A saga of survival

Elephants return to Botlierskop


In June 2004, two elephants, namely, Sam and Tsotsi, joined the Botlierskop team. In August 2007, Tsotsi gave birth to a healthy male calf, Tshima, meaning “surprise”, as he truly came as a surprise. In August 2014, Botlierskop made the decision to stop all elephant-back safaris following the birth of Thambile. This decision was followed by the process of releasing the family of elephants back into the wild in order to have as little as possible human interaction. This process took much longer than initially anticipated and in mid-2015, Tsotsi died from natural causes.

The goal of freeing the elephants continued with the addition of more elephants to join the herd in order to help with their social behaviour and adjustment.

Shaka and Clyde

In May 2017, Shaka and Clyde joined the game reserve. Shaka arrived as a young orphan at Knysna Elephant Park, rescued from a culling operation in 2004. As can be expected, he was initially extremely fearful of his new environment. However, he was soon introduced to elephant members of the herd based in the park and became a full-time member of the growing herd. Harry was the dominant bull at the time and, together with the matriarch Sally, provided the adult guidance that a young bull of Shaka’s age would need. Between 2004 and 2013 Shaka remained with the herd. During this time Shaka was part of the interactive tours and riding safaris as well.

Clyde arrived at the Knysna Elephant Park (KEP) in November 2009. Originally from a circus, Clyde had been relocated to Elephants of Eden in the Eastern Cape in 2008. On arrival he was severely malnourished, and, following a slow process of rehabilitation, he was moved to Knysna Elephant Park. At this time he was joined by his handler from EOE, Josiya. During his introduction to the elephants and the staff of the park, it became clear that Clyde was nervous and uneasy, particularly when faced with people he did not know. His bond with Josiya was very strong and in his presence, Clyde was relaxed and comfortable.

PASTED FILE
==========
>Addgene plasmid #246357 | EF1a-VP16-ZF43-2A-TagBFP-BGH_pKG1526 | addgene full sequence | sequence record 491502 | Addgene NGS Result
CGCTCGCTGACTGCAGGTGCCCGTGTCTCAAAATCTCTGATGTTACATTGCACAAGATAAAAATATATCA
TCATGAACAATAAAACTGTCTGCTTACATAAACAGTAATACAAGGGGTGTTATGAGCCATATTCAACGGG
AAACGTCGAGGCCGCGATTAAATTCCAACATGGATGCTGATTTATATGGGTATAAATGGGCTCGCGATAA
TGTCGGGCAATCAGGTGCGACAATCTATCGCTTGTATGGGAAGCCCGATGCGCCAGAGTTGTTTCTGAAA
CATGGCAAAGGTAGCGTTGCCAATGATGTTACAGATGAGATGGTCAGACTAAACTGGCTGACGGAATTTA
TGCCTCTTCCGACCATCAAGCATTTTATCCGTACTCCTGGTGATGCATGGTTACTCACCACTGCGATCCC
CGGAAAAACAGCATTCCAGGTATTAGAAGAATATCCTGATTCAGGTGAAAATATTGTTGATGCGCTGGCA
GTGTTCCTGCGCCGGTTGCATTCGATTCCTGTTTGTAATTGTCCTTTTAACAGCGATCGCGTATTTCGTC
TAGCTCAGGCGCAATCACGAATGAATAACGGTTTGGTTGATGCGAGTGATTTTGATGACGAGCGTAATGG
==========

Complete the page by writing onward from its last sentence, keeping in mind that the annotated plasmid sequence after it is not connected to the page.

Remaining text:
With this said, the lack of trust and inherent nervousness seen in Clyde when he first arrived never disappeared completely. He also never completely fit in with the herd at Knysna Elephant Park (KEP) as the matriarch and older females were continually displacing him and keeping him from forming stronger bonds with the herd. For this reason, he was always an ‘’outsider’’.

In July 2011 Clyde was vaccinated as part of an international Gonadotropin Releasing Hormone (GnRH) research trial, together with Shaka and several other bulls at sister facilities. The vaccine appeared to have a marked effect on his behaviour, making him less uneasy and calmer. In this way, management was able to use the social relationships between elephants to improve behaviour, as it would happen in the wild. Clyde’s behaviour improved considerably under this management style, allowing a more varied team of people to work with him and a more comfortable relationship with other elephants.

Mission accomplished: elephants living freely

Upon arrival at Botlierskop, both elephants reacted in a nervous fashion and with trepidation to their environment, but with the option of more space, more food, and various new experiences, both elephants have settled in quickly. After only a few weeks they were ready to meet the other reserve elephants (Sam, Chima and Thambile). This interaction went well and a successful introduction was achieved. Now, three years after the release process began, the elephants are interacting with each other positively and their bond is growing stronger as they roam freely.